Bonnie and Clyde
To whom were Bonnie and Clyde really married, and whose saxophone was found in their car?
ITALY HAD ROMEO AND JULIET; France had Héloïse and Abélard; Texas had Bonnie and Clyde. It’s no surprise that a state obsessed with money and guns boasts as its most famous lovers a couple guilty of far more than crimes of passion. From 1932 to 1934 the Dallas gangsters indulged in a gory spree through eight states, robbing at least a dozen banks and businesses and killing fifteen people. A former Texas Ranger captain, the legendary Frank Hamer, finally tracked the outlaws down, but his fame never approached theirs: The lethal lovers spawned many a book and movie, notably the stylish Arthur Penn film of thirty years ago, which conveyed quite graphically their dual status as cold-blooded murderers and glamorized folk heroes.
Bonnie Parker and Clyde Barrow weren’t married to each other. He was single; her husband, Roy Thornton, was serving time for robbery.
The two loom large in the annals of crime, but physically both were small. Clyde was five seven and weighed 125 pounds; Bonnie was four ten and a mere 85 pounds.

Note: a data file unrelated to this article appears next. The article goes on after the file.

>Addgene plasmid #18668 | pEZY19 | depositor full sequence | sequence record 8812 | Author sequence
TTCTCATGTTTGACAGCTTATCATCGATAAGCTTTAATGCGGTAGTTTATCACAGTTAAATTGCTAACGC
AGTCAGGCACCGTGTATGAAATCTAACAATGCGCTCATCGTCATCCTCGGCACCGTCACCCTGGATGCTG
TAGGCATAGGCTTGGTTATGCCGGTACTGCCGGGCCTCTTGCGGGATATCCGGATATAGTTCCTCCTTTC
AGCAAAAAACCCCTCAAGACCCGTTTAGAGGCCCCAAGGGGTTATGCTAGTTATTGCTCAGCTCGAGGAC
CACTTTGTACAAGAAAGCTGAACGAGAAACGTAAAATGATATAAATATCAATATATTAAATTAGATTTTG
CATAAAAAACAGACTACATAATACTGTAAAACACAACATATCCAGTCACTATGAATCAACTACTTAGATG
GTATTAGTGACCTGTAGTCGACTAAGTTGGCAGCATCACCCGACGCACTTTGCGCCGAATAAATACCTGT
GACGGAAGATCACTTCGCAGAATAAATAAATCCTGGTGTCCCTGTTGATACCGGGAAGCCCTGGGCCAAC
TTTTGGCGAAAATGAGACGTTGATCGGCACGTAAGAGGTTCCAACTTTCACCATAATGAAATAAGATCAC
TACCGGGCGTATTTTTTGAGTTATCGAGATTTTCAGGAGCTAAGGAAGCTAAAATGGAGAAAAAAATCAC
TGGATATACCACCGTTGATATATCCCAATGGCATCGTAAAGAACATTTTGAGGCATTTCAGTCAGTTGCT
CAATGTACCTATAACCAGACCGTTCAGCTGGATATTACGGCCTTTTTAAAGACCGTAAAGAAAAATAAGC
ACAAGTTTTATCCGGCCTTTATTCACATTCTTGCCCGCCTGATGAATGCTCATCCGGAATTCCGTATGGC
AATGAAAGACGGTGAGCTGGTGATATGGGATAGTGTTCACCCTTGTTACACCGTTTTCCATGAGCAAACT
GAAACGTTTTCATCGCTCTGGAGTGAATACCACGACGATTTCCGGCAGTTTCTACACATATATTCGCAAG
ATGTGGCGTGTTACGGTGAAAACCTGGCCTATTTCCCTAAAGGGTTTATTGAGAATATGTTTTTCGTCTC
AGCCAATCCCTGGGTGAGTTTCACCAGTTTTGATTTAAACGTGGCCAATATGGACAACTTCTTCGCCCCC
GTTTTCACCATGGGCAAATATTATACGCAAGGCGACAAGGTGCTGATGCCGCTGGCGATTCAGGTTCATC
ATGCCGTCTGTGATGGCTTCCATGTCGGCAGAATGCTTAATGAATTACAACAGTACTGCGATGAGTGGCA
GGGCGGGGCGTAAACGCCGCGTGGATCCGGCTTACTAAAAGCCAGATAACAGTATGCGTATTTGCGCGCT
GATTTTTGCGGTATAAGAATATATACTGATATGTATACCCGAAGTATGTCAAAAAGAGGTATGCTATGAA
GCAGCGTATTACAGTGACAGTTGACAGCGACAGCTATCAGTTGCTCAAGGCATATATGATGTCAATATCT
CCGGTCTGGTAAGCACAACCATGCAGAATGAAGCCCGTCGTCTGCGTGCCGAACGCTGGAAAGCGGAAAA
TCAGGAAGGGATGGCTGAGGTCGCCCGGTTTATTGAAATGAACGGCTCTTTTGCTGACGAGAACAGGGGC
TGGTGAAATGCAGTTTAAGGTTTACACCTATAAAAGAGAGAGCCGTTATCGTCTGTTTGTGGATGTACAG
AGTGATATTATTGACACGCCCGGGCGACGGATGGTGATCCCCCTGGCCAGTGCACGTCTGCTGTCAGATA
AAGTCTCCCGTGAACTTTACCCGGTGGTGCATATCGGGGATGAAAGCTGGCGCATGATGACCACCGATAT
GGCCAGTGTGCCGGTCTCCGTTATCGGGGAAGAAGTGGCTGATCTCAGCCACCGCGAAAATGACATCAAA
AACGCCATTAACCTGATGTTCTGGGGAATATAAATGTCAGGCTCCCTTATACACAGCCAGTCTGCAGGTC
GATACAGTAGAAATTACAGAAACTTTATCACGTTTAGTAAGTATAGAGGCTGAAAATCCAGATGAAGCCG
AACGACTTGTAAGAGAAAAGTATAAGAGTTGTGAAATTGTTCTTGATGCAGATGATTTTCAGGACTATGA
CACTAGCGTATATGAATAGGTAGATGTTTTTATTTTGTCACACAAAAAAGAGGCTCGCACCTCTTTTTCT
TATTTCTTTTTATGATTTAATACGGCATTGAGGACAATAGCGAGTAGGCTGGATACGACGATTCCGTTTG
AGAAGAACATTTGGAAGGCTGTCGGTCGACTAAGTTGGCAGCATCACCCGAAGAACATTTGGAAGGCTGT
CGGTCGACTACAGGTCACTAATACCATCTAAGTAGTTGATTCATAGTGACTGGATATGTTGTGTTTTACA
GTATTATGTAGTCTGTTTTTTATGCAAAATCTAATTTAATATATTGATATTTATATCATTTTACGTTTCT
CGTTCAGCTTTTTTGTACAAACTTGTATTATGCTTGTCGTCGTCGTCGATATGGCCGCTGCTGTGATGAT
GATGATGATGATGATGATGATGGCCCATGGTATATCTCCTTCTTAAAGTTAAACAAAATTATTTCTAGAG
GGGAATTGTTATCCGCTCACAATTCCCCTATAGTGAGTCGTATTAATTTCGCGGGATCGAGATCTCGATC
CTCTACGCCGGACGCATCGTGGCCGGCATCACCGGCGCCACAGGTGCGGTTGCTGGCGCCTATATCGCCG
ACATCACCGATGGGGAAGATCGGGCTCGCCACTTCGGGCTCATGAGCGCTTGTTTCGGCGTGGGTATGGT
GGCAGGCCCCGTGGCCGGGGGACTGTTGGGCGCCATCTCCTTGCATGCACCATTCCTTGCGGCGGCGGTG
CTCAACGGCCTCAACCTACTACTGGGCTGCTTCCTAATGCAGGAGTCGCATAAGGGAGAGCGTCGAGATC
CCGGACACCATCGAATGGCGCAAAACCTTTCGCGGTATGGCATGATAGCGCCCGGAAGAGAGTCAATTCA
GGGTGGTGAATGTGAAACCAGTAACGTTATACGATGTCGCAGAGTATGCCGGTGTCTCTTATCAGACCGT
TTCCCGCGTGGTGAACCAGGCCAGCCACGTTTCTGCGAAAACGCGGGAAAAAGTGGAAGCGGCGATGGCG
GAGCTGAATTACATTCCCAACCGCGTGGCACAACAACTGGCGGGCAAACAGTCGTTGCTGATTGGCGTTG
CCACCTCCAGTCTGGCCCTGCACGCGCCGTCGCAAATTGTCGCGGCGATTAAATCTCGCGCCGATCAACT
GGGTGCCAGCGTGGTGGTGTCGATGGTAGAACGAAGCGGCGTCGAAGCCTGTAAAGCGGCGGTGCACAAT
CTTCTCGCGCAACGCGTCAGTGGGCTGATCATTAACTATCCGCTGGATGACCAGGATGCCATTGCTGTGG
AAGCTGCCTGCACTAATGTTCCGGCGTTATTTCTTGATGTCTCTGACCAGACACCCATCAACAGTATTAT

In 1930 Clyde was sentenced to fourteen years in prison for burglary. To qualify for an early medical release, he persuaded a fellow inmate to chop off two of his toes with an ax.
Clyde stole only Fords, and he once wrote Henry Ford a fan letter praising the zippy V-8 design.
Clyde was a notoriously reckless driver. In June 1933 he crashed a car in a ravine near Wellington, and Bonnie’s leg was horribly burned. She began using morphine to dull the pain. When she left behind medical supplies while fleeing the police, the rumor arose that she and Clyde were drug addicts. Equally unfounded were claims that she was a nymphomaniac and he was a homosexual.
On Easter Sunday, 1934, they sat in a car waiting to rendezvous with Bonnie’s beloved mother, for whom she had bought a white rabbit. As she fed it lettuce, two highway patrolmen pulled up; she and Clyde immediately shot them dead.
When Hamer and fellow law officers surprised Bonnie and Clyde on May 23, 1934, at a hideout near Gibsland, Louisiana, they riddled the outlaws’ vehicle with some 160 bullets. Both died instantly from head wounds. Authorities recovered from their car 15 guns, 100 clips, 3,000 rounds of ammunition—and Clyde’s saxophone.
Sixteen thousand thrill-seekers descended on the nearby town of Arcadia for a glimpse of Bonnie and Clyde, whose bloody corpses were displayed in public. Clyde was 25, Bonnie 23.